Over the last two decades, San Antonio has become a hub for growth in Science, Technology, Engineering and Math (STEM) fields. This is particularly apparent with the development of several major and minor local aviation, biotechnology, and information technology businesses, much of which has been centered around Brooks City Base and Port San Antonio redevelopment. Local colleges and universities too are churning out talented students who seek careers in these fields. At an August 7 symposium and awards ceremony, Alamo Colleges’ students who participated in a research program with the University of Texas at San Antonio presented the results of their efforts and were recognized for their achievements.
The Louis Stokes Alliances for Minority Participation (LSAMP) CIMA Undergraduate Research Program provided these students with a chance to obtain hands-on experience for 10 weeks over the summer in UTSA’s top-tier research laboratories. This is one of two in the nation funded by a three-year, $1.5 million National Science Foundation grant. The program’s objective is to bolster the success rates of minorities studying in STEM fields at the Alamo Colleges. Alamo College students were paired with UTSA faculty mentors from the university’s Colleges of Engineering, Science, and Liberal and Fine Arts. The students and mentors worked on various research projects in biology, chemistry, computer science, geological science, physics and psychology.
“This was an exceptional opportunity for students to gain research experience and learn what campus life is like at a top-tier institution,” Gail Taylor, associate director of STEM initiatives in the UTSA Center for Research and Training in the Sciences, said in a news release. “The Alamo Colleges’ best students were able to come to UTSA, get research experience and connect with our faculty and students. Having a connection with a faculty member at a four-year institution greatly increases retention of community college students once they arrive on campus.”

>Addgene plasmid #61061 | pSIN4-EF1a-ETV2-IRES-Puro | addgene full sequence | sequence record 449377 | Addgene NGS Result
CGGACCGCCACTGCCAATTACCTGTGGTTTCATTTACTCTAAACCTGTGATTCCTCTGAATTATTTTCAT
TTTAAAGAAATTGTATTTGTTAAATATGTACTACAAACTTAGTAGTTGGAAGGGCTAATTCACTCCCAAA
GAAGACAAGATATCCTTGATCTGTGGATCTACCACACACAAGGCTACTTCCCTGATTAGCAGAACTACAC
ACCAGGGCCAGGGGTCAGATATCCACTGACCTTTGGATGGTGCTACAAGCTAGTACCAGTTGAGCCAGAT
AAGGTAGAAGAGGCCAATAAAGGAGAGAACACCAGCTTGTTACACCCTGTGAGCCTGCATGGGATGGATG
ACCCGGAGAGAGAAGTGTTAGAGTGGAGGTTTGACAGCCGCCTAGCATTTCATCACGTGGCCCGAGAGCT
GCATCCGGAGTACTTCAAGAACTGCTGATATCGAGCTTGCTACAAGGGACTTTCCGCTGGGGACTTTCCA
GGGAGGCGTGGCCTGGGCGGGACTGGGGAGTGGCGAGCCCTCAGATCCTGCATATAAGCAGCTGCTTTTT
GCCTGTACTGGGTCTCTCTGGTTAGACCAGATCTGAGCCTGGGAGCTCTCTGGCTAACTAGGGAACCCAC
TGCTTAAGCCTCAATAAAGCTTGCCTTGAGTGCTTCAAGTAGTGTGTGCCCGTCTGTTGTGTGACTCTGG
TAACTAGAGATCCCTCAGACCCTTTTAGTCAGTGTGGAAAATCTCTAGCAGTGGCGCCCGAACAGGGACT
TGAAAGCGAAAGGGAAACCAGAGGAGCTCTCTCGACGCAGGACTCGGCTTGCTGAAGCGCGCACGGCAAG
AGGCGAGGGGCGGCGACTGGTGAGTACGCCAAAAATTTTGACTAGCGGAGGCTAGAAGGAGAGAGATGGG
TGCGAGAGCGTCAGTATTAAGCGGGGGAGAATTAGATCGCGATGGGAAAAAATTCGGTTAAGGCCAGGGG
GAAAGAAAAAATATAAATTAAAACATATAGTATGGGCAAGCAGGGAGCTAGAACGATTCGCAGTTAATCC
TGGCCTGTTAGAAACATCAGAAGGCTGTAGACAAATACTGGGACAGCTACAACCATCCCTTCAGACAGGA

Aside from the research in the UTSA labs, the students toured Southwest Research Institute, where they observed the drug development process and tissue engineering.
“We see the need to make an effort to help minority students who may not always feel comfortable going from a community college to a university, especially those studying subjects in the tough STEM fields,” Maureen Cartledge, St. Philip’s College’s interim vice president of academic success, said in the release.
“We really feel privileged to be a part of this grant to be a stepping stone for perhaps an academic future or career that students otherwise would not have considered.” It’s such professional and educational collaborative efforts that are helping local STEM students to consider staying in San Antonio and pursue related professions locally.